A Workshop in Boston Changes a Center in Trenton
(featured on the Neighborhood Networks Web site in October, 2007)During the summer of 2006, Shari Sabath had a center-changing experience. Sabath, director of the Kenyon Hodges Computer Learning Center, registered to attend the Neighborhood Networks Regional Technical Assistance Workshop (RTAW) that was being held in Boston. After reviewing the list of scheduled sessions, Sabath was excited to take part in the training event that she knew would provide her with the information and resources she needed to improve and invigorate the center. Just how positively the RTAW would impact the center, Sabath could not have imagined.
Inspired at Harvard, Implemented in Trenton
Sabath’s moment of inspiration came to her while she was participating in an RTAW digital arts session sponsored by the Neighborhood Networks National Consortium and held at Harvard University. Presented by Craig Davis, president and chief executive officer of the Youth Digital Arts CyberSchool (YDACS) and Vanessa Pabon of Telling Our Legacy Digitally, the session emphasized that becoming proficient in digital arts (painting, music, animation, and video game design) in college is too late. Children as young as third grade can learn the necessary skills and create professional-looking projects.
“I thought the whole concept was cool,” said Sabath. “The paintings, video games, and music the instructor shared with us were amazing. I knew we had to launch a similar program at our center.”
When Sabath returned home, she focused her efforts on implementing a digital arts program at the Kenyon Hodges Computer Learning Center. Her first step was to purchase five MPEG Audio Decoder (MAD) players, the devices used to compose music demonstrated at the workshop. Sabath then called Craig Davis of YDACS and registered some of her students for the Learning Through Music Technology course. An online school, YDACS focuses its instruction on students in the third grade through high school. Each $60 course is self-paced and allows students to enroll at any time online.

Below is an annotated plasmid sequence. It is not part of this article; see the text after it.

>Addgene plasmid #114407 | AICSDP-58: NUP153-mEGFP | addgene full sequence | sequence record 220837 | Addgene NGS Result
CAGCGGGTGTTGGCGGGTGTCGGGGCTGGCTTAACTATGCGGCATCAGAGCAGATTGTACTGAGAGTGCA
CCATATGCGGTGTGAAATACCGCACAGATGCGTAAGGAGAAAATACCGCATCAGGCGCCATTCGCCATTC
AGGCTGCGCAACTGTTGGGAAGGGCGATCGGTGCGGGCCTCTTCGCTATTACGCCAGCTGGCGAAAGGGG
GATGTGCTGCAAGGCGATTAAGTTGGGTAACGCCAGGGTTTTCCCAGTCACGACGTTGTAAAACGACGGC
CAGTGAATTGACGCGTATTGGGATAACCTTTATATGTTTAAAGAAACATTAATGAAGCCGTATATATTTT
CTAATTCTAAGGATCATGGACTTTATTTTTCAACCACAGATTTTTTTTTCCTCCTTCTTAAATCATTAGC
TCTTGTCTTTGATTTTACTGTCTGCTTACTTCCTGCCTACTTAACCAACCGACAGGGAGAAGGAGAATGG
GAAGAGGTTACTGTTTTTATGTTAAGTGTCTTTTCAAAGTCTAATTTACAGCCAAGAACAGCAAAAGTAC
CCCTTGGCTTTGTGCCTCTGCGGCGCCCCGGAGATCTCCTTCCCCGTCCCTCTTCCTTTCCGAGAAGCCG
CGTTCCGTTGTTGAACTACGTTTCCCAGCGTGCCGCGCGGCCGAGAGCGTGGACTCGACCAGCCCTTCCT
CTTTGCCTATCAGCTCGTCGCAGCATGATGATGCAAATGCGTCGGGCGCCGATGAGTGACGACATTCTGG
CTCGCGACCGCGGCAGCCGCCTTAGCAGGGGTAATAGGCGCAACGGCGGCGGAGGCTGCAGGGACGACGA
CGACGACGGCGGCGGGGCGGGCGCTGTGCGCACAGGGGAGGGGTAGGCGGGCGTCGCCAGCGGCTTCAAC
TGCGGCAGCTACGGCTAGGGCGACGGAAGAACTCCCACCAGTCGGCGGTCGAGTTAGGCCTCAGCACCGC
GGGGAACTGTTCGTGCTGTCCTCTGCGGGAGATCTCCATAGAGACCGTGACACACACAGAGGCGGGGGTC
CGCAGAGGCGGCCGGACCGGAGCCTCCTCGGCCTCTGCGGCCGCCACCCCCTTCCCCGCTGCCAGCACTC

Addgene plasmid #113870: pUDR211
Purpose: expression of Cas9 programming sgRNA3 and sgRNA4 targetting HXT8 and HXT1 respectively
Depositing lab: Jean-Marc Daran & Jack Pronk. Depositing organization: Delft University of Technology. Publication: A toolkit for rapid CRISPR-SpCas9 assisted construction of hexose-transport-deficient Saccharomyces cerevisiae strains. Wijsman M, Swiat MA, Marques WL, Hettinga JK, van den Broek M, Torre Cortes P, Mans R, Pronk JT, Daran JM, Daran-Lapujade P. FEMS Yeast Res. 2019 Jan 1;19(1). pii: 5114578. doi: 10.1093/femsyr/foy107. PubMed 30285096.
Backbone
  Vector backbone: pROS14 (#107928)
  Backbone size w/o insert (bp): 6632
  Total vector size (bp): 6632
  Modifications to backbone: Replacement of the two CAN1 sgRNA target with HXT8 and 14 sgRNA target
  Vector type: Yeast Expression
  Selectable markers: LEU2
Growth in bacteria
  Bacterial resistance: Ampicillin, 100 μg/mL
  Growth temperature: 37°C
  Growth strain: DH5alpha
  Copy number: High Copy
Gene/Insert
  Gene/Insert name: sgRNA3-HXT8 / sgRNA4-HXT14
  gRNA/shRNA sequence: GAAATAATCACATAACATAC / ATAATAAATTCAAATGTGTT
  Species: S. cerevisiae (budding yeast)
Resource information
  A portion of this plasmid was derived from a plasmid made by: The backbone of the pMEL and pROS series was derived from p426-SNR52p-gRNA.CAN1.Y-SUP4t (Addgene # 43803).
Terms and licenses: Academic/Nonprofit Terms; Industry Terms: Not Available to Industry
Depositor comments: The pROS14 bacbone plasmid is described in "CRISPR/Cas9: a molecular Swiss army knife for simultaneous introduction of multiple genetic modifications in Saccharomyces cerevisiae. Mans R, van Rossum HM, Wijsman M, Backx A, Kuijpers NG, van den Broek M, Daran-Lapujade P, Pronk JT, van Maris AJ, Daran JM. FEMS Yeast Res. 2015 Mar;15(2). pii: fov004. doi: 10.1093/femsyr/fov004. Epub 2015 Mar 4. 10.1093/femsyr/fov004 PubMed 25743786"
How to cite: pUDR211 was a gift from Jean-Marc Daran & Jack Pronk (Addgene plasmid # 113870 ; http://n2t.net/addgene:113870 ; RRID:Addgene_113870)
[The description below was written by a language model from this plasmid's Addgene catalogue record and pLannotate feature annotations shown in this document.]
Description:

“I began with five students,” said Sabath. “And from the very first session, I knew it was a great program that we had to expand. These courses are not like traditional learning. They allow the students to express their creative side.”
Sabath then worked with Davis to expand her digital arts curriculum. “Craig helped me determine what I needed and who could help me get it,” said Sabath. “I then began building relationships with organizations and securing funding.”
One organization that helped Sabath expand the center’s digital arts program was MassIMPACT. With grant money awarded by MassIMPACT, Sabath purchased the software to offer two different video game design courses.
“For the future, I imagine how amazing it will be for a high school graduate to go to a college interview for the Media Arts with a portfolio of computer games, digital paintings, digital music, and animated characters that she has created,” said Sabath. “I can also imagine the micro-enterprise opportunities for the residents of our housing complex in selling their games, paintings, and/or music.”
Cool Program for the Hot Summer
This past summer, the center offered an expanded digital arts curriculum. Sabath applied for and was awarded a Community Development Block Grant (CDBG) grant from the City of Trenton that funded 15 spots in the program. The other spots were funded by donations from the property management company and private donors.
“For the summer program, students were divided into age-appropriate groups,” said Sabath. “We had 17 six- and seven-year-olds, 12 third through fifth graders, and 12 sixth through ninth graders. The participants all worked on various digital arts projects. And what was neat to see was how they all served as each other’s mentors and collaborators.”
Focused on the Future
The history of the Kenyon Hodges Computer Learning Center confirms the fact that center staff is always looking for ways to improve and grow. “The residents at the Kingsbury Twin Towers have always supported the center,” said Sabath. “When the center opened in 1996, it offered access to three computers with dial-up Internet access that were housed in a 250-square foot closet. In less than a year, we moved to a 1,500-square foot space with six computers that offered high-speed Internet. Today, we have nine computers. Even though we’ve accomplished a great deal, we’re always asking, ‘What next?’”
This fall, Sabath will use the remaining money from the CDBG grant to launch the Teen Academy. “This program is important to offer because it fulfills a need that the city has to provide more teen programs between the at-risk hours of 6 p.m. and 9 p.m. when the incidents of vandalism seem to peak. To participate, students must attend school. In addition to offering online courses, the academy will take students to art shows and on other field trips.”
Sabath is also planning to implement a mentor program in which the older students will mentor the younger students. Establishing an internship program for teens and young adults is another area that Sabath wants to explore.
“Even though the digital arts program is one of our most cutting-edge programs, it’s not the only program I am hoping to grow,” said Sabath. “I’m still looking for that big donor, or multiple donors, to fund a literacy program and mentoring programs. We already have an alternative high school program for adults, and we’re constantly trying to find new ways for the center to be all it can be for all of our residents.”